Carbon normally occurs as Carbon-12, but radioactive Carbon-14 may sometimes be formed in the outer atmosphere as Nitrogen-14 undergoes cosmic ray bombardment.
The resulting C-14 is unstable and decays back to N-14 with a measured half-life of approximately 5,730 years.
They said the older age was the age the rocks underwent metamorphism, while the younger age was when the rocks were later heated. No matter what the numbers are, a plausible story can always be invented Using the lead-lead method, a whole-rock sample gave an age of 508 million years.
Thus the ratio of stable C-12 to unstable C-14, which is known in today's open environment, changes over time in an isolated specimen. As long as the tree lives, it absorbs carbon from the atmosphere in the form of carbon dioxide, both C-12 and C-14.
Once the tree dies, it ceases to take in new carbon, and any C-14 present begins to decay.
When the results for a number of rock samples are plotted on a graph and form a straight line, the researcher can calculate an age for the samples.
But Faure warns his readers not to accept the calculated age without question. In their minds, the key is the way the results are . The only way we can know it is a mixing line is if the calculated age is wrong—and the only way one can ‘know’ if an age is right or wrong is to have a pre-existing belief about what the age should be. measured isochron ages of a rock called amphibolite sampled from south-east India.
Surprisingly, these conflicting results do not unsettle mainstream geologists.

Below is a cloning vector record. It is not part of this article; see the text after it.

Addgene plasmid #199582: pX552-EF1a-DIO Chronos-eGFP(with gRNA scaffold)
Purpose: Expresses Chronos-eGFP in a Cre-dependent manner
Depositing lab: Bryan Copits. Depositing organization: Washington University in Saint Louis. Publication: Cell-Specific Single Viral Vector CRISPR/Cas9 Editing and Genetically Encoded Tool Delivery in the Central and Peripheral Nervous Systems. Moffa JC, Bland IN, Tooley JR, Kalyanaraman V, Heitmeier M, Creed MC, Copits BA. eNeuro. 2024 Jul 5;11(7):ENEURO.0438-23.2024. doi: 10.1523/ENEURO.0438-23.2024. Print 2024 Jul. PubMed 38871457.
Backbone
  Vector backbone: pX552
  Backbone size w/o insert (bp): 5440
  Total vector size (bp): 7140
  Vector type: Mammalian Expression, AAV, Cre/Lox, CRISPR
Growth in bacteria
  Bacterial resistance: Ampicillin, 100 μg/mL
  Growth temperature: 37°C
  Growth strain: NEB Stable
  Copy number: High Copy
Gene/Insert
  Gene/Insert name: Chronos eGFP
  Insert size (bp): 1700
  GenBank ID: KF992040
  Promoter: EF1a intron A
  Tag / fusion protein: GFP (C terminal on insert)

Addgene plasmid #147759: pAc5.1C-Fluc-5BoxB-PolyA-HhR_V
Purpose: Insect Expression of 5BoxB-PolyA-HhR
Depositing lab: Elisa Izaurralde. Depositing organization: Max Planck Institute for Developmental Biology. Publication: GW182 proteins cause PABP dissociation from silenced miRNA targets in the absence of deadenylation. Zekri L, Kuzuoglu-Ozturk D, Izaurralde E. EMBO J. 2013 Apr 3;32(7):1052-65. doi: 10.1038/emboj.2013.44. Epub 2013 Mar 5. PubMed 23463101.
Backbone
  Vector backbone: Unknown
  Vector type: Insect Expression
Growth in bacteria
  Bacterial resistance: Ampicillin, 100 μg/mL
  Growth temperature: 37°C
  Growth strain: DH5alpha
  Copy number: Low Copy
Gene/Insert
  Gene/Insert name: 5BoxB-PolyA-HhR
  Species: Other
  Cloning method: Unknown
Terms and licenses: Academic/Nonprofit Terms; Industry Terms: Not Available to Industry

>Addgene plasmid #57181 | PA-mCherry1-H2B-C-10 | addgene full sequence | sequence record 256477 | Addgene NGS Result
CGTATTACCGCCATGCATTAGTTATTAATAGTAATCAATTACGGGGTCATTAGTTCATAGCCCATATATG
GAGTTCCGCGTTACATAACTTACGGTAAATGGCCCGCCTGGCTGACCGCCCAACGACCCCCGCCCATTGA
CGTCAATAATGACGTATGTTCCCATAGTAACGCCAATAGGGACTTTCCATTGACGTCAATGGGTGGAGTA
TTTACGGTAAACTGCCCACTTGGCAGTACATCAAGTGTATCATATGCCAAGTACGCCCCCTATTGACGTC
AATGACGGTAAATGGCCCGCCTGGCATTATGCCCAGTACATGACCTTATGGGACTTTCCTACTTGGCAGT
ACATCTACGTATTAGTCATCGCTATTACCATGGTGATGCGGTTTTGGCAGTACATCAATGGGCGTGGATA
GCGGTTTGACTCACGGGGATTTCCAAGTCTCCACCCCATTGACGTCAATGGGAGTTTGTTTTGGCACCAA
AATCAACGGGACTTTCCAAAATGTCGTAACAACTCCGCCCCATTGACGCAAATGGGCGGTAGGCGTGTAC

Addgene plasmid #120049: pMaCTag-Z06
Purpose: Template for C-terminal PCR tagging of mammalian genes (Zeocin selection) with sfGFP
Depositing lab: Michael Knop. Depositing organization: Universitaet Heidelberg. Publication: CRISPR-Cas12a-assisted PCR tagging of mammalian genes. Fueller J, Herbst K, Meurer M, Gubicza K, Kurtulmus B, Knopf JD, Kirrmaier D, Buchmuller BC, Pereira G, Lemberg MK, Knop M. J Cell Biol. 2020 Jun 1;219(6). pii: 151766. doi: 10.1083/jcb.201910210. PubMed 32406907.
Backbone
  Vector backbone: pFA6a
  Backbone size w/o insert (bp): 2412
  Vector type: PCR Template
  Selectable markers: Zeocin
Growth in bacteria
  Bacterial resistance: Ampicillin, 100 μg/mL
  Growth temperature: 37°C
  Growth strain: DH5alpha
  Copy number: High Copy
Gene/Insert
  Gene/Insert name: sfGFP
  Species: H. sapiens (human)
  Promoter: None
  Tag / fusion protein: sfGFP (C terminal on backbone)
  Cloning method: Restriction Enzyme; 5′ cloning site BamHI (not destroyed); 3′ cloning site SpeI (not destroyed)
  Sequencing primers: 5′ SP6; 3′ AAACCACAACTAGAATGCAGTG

They genuinely believe the world is billions of years old, and the conflicting results do not cause them to question their belief.
He gives an example of volcanic lava along the border of Uganda, Zaire and Rwanda, East Africa. Faure says that in this case we should interpret the line, not as an isochron, but a “mixing line”. With the rubidium-strontium method they obtained an age of 481 million years but with samarium-neodymium the age was almost double at 824 million years.
That lava is known to be relatively young, possibly erupted within historical times, yet a rubidium-strontium straight-line isochron gave an age of 773 million years. Did the disagreement cause the researchers to doubt the dating methods? They removed the disagreement by the way they ‘interpreted’ the results.
Thus carbon dating says nothing at all about millions of years, and often lacks accuracy even with historical specimens, denying as it does the truth of the great Flood.
In reality, its measured disequilibrium points to just such a world-altering event, not many years ago.
Furthermore, the assumptions on which it is based and the conditions which must be satisfied are questionable, and in practice, no one trusts it beyond about 3,000 or 4,000 years, and then only if it can be checked by some historical means.